Divine Will, Divine Right
Peace in Israel – can it be gained in a constructive way? In times of war, what should residents of Israel, and Jews the world over, do?
As Israel finds herself again in weary battle, with precious lives lost and many in peril, the Avner Institute presents a collection of powerful encounters with those who met and discussed with the Rebbe these matters, the Rebbe’s grim prediction of appeasement, and his impassioned plea for spiritual return and moral clarity. With special thanks to Rabbi Yosef Levin.
“Love for Israel”
It was June 1966, during an historic and controversial visit. The Rebbe handed to then President of Israel, Zalman Shazar, a booklet containing a Chassidic discourse written exactly 100 years earlier and soon to be published.
“It is being printed in honor of your visit,” the Rebbe said. “I am presenting you with the first copy.”
Zalman Shazar, moved, looked over the booklet. “Brilliant,” he said. “Thank you very much. It is appreciated.”
Then he sighed. “Unfortunately, there are some people I know who are not friends of Eretz Yisroel, in contrast to the Rebbe, who loves Israel.”
The Rebbe gently replied, “Inside, they also love Israel.”
“Aftermath of War”
In his diary journalist Shmuel Avigdor remembers a profound private audience with the Rebbe shortly after the Six Day War.
I asked, “What should I write in the newspapers about the spiritual arousal, an outcome of the Six Day War, which many Jews are experiencing?”
The Rebbe replied:
“You should stress the importance of laying tefillin every day and observing Family Purity. The latter is very difficult to maintain; but now that people are searching for ways to fill a spiritual void, the opportunity to emphasize it is feasible.
“Also, we must work very hard to persuade Jews to go to shul regularly and for its own sake. If they feel that Shabbos is the only impetus to go, and, in keeping with their observance, they must attend, then that will have no subsequent effect on their religious observance outside of shul.
“Many feel there is a difference between Shabbos and the rest of the week; even those who, instead of going to shul, go to the beach, act differently – taking along special food simply because they sense a festive atmosphere (a little yom tovdik!). Nevertheless, they will persist in going to the beach, not allowing Shabbos to have its incredible effect on them, despite their awareness of its sanctity.
“The same holds true regarding those who, while obviously more involved, attend shul on Shabbos. Appearing there, without conviction, merely because that is what tradition expects, will not have much impact.
“However, by beginning to appreciate the value of services, people who step into shul, even without praying, will experience a practical effect on their Judaism and an enhancement of ties connecting them to the Jewish people. When coming to shul with the proper appreciation, even though initially without active participation, their attitude will change entirely:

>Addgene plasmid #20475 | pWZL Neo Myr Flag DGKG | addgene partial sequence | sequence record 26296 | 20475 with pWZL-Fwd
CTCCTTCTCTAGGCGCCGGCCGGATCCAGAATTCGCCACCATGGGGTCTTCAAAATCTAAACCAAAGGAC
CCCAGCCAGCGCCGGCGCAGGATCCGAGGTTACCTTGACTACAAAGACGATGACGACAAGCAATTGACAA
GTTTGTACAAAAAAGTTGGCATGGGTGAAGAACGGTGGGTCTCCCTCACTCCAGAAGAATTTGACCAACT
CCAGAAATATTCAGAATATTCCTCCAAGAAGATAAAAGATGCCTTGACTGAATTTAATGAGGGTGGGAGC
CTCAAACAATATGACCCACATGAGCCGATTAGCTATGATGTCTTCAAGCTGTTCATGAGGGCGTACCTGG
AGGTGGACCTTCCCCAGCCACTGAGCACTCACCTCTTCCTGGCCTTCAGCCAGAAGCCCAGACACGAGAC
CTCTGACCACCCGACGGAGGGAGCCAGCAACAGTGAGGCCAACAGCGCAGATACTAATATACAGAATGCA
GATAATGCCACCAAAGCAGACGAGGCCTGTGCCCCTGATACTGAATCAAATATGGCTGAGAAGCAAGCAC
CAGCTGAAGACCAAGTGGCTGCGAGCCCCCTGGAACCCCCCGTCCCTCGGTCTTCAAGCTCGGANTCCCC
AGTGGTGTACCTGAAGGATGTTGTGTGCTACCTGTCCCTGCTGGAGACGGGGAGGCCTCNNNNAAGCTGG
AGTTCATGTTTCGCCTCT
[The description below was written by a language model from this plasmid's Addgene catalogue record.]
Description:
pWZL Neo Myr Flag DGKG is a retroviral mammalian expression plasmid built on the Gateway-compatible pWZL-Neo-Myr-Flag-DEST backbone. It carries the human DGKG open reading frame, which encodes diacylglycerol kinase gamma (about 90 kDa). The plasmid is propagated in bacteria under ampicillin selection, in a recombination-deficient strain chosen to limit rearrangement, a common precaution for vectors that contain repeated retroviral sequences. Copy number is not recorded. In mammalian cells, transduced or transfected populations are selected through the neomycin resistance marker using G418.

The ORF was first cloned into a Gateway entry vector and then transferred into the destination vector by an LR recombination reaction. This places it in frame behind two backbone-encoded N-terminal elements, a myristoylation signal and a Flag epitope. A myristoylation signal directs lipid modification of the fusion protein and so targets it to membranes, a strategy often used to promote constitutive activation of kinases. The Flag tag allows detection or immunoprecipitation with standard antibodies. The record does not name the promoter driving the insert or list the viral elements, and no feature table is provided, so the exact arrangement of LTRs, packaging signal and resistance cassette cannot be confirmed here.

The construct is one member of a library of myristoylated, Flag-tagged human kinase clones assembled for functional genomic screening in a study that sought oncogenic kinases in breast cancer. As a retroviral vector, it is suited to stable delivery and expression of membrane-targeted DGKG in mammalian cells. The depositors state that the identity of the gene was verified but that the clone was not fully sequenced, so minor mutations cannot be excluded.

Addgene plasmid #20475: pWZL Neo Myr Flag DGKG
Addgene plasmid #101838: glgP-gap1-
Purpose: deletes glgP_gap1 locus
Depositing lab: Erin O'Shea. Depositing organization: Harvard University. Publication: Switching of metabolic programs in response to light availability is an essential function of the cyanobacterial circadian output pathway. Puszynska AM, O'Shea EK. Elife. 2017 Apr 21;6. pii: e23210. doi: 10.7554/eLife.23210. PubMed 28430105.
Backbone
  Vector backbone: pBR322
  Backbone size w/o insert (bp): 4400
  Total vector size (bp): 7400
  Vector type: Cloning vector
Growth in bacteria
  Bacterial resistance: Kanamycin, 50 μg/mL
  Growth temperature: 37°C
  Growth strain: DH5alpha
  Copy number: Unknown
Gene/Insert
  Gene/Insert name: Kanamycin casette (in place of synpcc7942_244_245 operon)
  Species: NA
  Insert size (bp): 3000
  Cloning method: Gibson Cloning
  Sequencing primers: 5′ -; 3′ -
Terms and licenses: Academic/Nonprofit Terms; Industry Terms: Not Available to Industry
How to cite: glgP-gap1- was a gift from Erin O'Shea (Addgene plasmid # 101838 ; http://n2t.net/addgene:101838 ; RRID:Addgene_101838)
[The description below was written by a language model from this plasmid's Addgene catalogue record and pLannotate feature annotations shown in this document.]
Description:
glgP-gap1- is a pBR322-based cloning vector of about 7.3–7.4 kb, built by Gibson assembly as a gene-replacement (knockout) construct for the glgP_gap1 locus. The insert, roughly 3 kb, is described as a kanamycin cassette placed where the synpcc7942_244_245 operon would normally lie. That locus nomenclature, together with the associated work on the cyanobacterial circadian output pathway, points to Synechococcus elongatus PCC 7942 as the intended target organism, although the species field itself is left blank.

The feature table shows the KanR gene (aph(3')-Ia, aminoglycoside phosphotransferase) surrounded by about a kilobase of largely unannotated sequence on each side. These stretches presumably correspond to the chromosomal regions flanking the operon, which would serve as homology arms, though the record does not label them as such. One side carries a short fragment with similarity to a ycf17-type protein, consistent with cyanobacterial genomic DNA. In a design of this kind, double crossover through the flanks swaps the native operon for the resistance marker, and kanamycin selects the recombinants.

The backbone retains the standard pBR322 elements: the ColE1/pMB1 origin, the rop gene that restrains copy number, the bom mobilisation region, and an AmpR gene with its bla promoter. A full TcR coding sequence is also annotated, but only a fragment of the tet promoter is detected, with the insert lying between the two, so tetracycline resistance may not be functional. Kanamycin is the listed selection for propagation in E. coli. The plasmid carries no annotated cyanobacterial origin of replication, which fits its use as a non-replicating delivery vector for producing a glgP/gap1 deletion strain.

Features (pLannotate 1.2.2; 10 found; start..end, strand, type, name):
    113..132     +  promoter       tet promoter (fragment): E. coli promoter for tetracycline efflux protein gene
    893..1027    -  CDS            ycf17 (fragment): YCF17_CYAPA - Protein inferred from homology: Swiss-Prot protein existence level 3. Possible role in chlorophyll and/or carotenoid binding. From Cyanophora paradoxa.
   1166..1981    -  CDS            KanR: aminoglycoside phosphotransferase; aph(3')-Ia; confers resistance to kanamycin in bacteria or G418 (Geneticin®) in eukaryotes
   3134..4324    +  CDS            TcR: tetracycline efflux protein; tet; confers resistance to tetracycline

“First, they will desire to offer a small prayer or recite a chapter of Psalms, and eventually they will take part in the prayers with everyone else. Additionally, while in shul, they will from time to time hear an inspiring talk, motivating them to make essential changes in their lives.
“This desired influence on life away from shul applies to everything. The significance of the morning prayers, for example, lies not only in the fact that through prayer a Jew connects to holiness and to G-d, but also that upon conclusion his prayers maintain a constant and decisive impact on his entire day. Similarly, the increase in observance, inspired by the Six Day War, must be in a profound and lasting manner, lasting for many years.”
State of Awakening
The Rebbe added:
“I recently had a discussion with a Rosh Yeshiva regarding which aspects of Judaism should be encouraged in the aftermath of the war. He told me that people should set aside additional time during the day to study the Torah. I disagreed with him, because, although his idea is definitely noble and worthy of adoption, it is imperative that new steps be taken directly from the unprecedented inspiration that arose from the Six Day War. His suggestion, on the other hand, is based on the outcome of a regular war, which could lead to inspire “regular” religious observance. This, however, is completely not proportionate to the current, unusual circumstances. Again, what must occur is a much deeper and essential change.”
Concluding his answer, the Rebbe turned to me. “Please tell me, is the spiritual inspiration experienced by many after the war still as strongly felt?”
“It has subsided considerably,” I answered, “but there are still those who remain inspired, especially among Sephardic Jews.”
“All Jews are in a state of awakening,” noted the Rebbe, addressing the difference between the types of Jews. “With the Sephardim it is only in a more revealed manner. In general, it’s a lot easier to affect them because they divulge their emotions. Ashkenazi Jews, on the other hand, generally conceal their feelings.”
Hesitantly I asked, “Should I write an article in the newspapers about the conflict presently raging in Israel, between the observant Jews and the non-observant Jews?”
“No,” the Rebbe answered. “If your readers themselves ask about it, only then must you answer and explain the issue, in a manner that dispels their question from the outset. As long as people are not asking of their own curiosity, you should not broach this topic.”